Ansar Dine revokes pledge to end Mali hostilities

Gearing up for war

NOUAKCHOTT - One of the armed Islamist groups occupying northern Mali, Ansar Dine, said on Thursday that it had revoked a pledge to end hostilities, accusing the government of giving nothing in return.
Ansar Dine, or "Defenders of the Faith", made the pledge a day after the UN Security Council approved the deployment of an international force to reclaim northern Mali, which was seized by Islamists in the wake of a March 22 coup.
The group's December 21 announcement that it was ready to put down its guns and hold talks with the government had raised hopes of a negotiated settlement to end the nine-month crisis.
But Thursday's reversal came as a setback for efforts to find a political solution.
"Ansar Dine has decided to revoke the offer to stop hostilities together with the negotiations being conducted in Ouagadougou," said Ansar Dine leader Iyad Ag Ghaly, in a statement to Mauritanian news agency Sahara Medias.
The Ouagadougou talks are being led by Burkina Faso President Blaise Compaore, west Africa's chief mediator for the crisis.
The Ansar Dine statement lashed out at the Malian government, saying it had given nothing in return for the promise to end hostilities and was instead busy "recruiting mercenaries" to fight in the north of Mali.
Ag Ghaly said the pledge to end hostilities had been "torn out" of his delegation during "rough negotiations" in Algeria.
He said he was still open to "new negotiations, even if (Ansar Dine) has never detected a willingness from the other party to reciprocate".
African nations have 3,300 troops on standby for a mission to reclaim northern Mali.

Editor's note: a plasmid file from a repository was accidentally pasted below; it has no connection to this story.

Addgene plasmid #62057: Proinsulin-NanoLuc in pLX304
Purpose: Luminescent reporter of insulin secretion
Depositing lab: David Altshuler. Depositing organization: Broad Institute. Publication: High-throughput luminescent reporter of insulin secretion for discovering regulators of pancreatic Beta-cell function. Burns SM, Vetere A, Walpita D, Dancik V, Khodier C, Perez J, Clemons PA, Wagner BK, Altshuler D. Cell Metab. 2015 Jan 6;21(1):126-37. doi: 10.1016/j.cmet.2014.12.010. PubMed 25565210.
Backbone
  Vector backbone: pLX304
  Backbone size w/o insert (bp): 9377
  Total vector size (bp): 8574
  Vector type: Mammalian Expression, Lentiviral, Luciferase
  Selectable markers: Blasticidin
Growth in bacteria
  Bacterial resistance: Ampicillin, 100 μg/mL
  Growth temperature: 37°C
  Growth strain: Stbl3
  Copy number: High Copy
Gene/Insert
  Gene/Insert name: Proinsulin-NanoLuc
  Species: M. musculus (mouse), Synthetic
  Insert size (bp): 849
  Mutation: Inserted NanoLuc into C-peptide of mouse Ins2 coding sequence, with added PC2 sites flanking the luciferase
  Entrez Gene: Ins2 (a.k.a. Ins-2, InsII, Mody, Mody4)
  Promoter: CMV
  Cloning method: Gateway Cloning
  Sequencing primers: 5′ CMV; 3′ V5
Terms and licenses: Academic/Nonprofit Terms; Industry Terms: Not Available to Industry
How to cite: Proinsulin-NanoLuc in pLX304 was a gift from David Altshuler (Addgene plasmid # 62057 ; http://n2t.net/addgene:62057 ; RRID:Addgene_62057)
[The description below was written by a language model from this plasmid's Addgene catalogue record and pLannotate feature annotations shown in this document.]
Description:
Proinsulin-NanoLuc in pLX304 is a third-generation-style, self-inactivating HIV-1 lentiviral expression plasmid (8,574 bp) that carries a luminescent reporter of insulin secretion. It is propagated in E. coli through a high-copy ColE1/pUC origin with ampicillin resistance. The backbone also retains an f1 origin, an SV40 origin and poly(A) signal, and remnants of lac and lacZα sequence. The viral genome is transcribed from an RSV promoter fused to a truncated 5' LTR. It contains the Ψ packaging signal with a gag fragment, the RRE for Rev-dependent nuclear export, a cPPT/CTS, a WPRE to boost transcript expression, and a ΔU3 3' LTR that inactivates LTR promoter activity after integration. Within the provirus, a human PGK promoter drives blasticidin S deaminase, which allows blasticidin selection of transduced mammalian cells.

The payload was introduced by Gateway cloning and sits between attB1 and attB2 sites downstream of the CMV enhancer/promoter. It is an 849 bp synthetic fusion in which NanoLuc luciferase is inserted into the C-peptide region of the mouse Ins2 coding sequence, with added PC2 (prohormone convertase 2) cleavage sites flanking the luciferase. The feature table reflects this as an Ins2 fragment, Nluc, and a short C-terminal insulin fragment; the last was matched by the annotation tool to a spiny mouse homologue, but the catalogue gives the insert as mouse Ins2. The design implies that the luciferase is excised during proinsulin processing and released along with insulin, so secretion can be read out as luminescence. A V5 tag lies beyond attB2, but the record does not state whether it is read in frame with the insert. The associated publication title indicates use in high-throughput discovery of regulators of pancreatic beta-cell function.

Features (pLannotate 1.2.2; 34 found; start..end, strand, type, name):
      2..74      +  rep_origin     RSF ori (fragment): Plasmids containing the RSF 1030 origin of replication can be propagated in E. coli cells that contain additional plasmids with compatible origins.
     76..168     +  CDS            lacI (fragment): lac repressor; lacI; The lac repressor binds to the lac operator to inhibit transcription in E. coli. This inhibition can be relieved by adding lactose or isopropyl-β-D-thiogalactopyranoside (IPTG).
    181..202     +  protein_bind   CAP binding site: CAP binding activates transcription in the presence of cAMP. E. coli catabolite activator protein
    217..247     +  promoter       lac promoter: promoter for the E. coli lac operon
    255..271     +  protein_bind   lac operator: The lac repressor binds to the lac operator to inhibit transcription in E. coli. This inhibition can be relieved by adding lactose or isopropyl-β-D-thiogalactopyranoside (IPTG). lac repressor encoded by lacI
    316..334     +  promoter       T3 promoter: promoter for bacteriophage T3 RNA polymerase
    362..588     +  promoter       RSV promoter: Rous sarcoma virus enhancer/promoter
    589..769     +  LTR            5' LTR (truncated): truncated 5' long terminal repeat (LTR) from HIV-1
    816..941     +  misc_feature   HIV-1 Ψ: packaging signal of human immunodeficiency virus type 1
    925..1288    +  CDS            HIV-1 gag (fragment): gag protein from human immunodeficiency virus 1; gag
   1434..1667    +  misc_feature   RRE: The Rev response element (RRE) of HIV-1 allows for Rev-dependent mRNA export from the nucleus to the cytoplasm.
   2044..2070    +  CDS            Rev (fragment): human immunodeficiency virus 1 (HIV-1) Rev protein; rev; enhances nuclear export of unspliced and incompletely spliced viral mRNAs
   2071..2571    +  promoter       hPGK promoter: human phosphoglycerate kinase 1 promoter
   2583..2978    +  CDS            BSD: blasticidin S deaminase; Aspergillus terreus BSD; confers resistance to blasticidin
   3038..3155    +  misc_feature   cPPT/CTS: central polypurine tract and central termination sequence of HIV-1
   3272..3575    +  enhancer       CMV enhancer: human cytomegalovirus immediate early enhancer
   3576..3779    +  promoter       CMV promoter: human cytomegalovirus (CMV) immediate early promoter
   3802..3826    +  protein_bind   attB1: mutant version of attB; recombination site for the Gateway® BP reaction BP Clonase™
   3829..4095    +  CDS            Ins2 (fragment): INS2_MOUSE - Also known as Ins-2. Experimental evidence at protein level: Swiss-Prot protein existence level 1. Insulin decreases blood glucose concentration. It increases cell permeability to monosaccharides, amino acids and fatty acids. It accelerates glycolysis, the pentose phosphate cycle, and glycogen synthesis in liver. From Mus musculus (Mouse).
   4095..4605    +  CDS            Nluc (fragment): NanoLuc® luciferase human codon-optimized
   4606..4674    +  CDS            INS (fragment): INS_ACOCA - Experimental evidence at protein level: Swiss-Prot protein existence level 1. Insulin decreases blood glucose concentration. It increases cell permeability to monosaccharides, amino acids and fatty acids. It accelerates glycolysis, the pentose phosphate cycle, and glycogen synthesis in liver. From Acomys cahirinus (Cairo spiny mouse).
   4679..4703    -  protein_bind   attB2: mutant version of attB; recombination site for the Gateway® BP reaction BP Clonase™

The UN Security Council on December 20 approved the deployment of an international force, but in stages and without a precise timetable.
The Security Council also insisted on the need for dialogue with armed groups in the north that reject terrorism and the partition of the country.
Ansar Dine and another armed group in the north, the Azawad National Liberation Movement -- an ethnic-Tuareg separatist group -- announced they were ready to cease hostilities and negotiate with Mali's transitional government.
The groups are both homegrown movements seen as more moderate than their sometime allies in the vast desert north, the jihadist groups the Movement for Oneness and Jihad in West Africa and Al-Qaeda in the Islamic Maghreb.
The Islamist groups seized northern Mali in the wake of the March coup, and have since imposed a brutal form of sharia, or Islamic law.
Their occupation of the Texas-sized territory has raised fears they could use the north as a base to launch attacks on the region and Europe.
Mali's interim president said Monday that his administration could not wait several months before launching an offensive to retake the north.
"I can tell you one thing: Mali will not wait months, as some seem to advocate. We will not wait for the cancer to spread," said in a New Year address.
"The war against the terrorists will happen sooner than expected and the Malian army will be at the forefront," he said.
Under pressure from Burkina Faso and Algeria, Ansar Dine has also announced it no longer wants to impose sharia across Mali, saying it will limit itself to applying the strict Islamic law in territory under its control.
Witnesses say the harsh application of sharia has continued unabated in the north. On Wednesday a woman accused of having sex out of wedlock was publicly beaten until she fainted and had to be taken to hospital.